The spacer Element Is Gone

Today, I landed a patch that made the HTML5 parser in Gecko unaware of the HTML spacer element. (XUL spacer not affected!)

There had previously been a willful violation of the HTML5 specification that made the parser treat the spacer element as a void element. This willful violation used to be necessary, because the layout system in Gecko supported the spacer element as an element that had no rendered children and it would have been bad to make <spacer> hide whatever came ofter it.

Ms2ger wrote a patch that removed the spacer support from layout. This made it possible to remove the willful violation of the specification from the parser.

What was the spacer element and why remove it?

The spacer element was introduced by Netscape as a means of achieving the effect of a single-pixel layout GIF without actually having to use the GIF. That is, spacer just took some amount space in layout. If the meta elements are any indication, Adobe PageMill and perhaps even early versions of Adobe GoLive generated pages that used the spacer element.

Now, one might wonder if removing support for an element breaks the Web. It turns out that it doesn’t in this case. Even though Netscape reimplemented the spacer element in Gecko, the other major browser engines left the spacer element unsupported. Where spacer is still in use, it rarely makes any layout difference. If it made a difference, the authors of the pages would probably notice the difference between browsers and use something other than spacer.

Philip Taylor put together a list of pages that use the spacer element by analyzing a large set of pages downloaded by following links from the Open Directory Project in 2007. I flipped through these pages in 2009 in both Firefox (when it still supported the spacer element) and in Safari (which doesn’t support spacer). On the vast majority of pages, there was no visible difference. On one page, there was a very slight disadvantage from WebKit not supporting spacer. However, the difference was a missing one-pixel-thick border that no user would know was missing without comparing the page in two browsers at the same time.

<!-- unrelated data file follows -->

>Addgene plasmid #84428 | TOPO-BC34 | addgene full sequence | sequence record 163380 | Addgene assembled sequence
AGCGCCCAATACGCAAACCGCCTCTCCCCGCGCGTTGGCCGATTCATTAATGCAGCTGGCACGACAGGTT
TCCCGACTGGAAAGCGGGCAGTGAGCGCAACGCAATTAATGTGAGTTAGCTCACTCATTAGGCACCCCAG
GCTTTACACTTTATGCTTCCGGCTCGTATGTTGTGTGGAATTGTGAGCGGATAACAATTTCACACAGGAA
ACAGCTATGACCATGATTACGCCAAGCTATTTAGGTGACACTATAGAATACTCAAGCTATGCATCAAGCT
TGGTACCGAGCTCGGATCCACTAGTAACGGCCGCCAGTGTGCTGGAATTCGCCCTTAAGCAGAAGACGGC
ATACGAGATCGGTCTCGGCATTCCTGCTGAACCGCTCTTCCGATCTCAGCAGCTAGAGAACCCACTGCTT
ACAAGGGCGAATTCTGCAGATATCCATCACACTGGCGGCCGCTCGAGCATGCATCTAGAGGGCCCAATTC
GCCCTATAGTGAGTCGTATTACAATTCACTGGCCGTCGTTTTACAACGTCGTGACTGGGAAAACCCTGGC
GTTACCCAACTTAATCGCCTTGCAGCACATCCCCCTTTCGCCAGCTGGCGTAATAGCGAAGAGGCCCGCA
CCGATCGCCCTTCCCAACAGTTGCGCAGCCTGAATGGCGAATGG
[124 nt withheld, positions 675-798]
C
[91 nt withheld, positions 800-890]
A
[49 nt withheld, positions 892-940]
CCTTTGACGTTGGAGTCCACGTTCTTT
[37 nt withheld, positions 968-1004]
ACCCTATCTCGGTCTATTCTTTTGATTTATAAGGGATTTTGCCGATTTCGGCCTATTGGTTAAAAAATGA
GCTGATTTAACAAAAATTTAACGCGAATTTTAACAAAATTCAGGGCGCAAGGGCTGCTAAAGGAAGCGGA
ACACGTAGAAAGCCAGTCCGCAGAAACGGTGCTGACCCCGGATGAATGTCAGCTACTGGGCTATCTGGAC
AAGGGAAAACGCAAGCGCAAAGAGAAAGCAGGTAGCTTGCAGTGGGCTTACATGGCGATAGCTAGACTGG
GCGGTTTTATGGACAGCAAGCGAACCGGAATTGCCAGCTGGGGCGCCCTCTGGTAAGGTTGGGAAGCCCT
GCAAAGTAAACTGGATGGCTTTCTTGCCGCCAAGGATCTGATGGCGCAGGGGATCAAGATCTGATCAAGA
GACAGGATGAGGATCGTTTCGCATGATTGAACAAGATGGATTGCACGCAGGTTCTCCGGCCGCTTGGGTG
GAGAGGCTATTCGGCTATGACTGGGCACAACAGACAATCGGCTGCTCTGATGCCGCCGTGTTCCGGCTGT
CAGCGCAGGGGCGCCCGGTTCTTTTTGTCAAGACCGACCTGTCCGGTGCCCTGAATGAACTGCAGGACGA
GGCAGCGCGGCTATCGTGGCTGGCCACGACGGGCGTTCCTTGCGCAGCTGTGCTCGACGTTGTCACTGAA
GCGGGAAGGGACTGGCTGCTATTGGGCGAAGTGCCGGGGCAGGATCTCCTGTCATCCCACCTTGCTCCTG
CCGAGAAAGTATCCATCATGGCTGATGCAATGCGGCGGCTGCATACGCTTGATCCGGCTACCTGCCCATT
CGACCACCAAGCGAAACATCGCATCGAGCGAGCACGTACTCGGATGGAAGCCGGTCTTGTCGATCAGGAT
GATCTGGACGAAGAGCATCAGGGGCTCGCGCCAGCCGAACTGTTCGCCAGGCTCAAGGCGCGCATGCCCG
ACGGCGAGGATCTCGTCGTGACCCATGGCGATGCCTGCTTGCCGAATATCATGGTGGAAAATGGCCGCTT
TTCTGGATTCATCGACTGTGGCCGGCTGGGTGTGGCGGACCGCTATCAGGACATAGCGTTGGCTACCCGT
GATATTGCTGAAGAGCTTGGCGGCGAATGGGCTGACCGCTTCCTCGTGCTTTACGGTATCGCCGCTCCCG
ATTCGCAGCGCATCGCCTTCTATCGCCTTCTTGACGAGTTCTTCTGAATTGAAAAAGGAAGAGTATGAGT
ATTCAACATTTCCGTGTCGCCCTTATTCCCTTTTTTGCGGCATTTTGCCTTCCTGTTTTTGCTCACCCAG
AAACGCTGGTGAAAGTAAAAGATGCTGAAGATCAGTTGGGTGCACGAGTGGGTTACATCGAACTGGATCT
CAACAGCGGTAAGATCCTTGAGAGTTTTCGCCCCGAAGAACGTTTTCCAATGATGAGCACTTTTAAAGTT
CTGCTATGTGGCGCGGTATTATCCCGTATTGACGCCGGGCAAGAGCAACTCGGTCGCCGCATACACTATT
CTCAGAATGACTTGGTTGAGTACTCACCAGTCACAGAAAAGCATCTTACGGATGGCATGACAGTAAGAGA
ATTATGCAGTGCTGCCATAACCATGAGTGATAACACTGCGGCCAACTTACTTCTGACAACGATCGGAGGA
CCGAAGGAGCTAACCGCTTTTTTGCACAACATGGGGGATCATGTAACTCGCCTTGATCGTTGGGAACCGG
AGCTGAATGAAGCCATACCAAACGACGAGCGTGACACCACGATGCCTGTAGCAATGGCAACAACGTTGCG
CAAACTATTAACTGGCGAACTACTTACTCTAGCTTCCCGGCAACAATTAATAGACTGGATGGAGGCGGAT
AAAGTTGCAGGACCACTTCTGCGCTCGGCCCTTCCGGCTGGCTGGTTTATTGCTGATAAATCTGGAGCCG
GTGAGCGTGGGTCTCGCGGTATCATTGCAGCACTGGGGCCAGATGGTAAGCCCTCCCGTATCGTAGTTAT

But the disadvantage also went to the other way and slighly more seriously. Jeff Muizelaar found a site where the layout was worse in Gecko due to a spacer element. The spacer element made the page wider than necessary. Perhaps the element had been forgotten there and the author had recently tested the page in a browser other than Firefox.

Since supporting the spacer element most of the time carried neither an advantage nor a disadvantage and there was a data point showing a disadvantage in one case and no data showing a compelling advantage in any case, it made sense to simplify things and to remove support making Gecko behave the same as other engines on this point.

What’s so special about this?

The removal of support for an HTML element from a major browser engine is a very rare event. After all, all browsers support the plaintext and xmp elements that were already obsolete by the time the HTML 2.0 spec was written.

Netscape discontinued support for the layer, ilayer, nolayer, multicol and basefont elements with the move from Netscape 4 to Netscape 6. However, this wasn’t a removal of support from an engine. Those elements were never implemented in the new engine when the old engine was abandoned. (The Netscape hype element doesn’t count, because it was reportedly platfrom-specific.) Other than that, Wikipedia claims that IE dropped wbr support in version 5.0 (the parser in IE still recognizes wbr as a void element) and Geoffrey Sneddon says Opera has dropped support for the bq element. That seems to be about it!

Let’s celebrate the HTML5-propelled march of progress towards interoperability. The chance to remove browser war-era elements doesn’t come often. Thanks to everyone involved!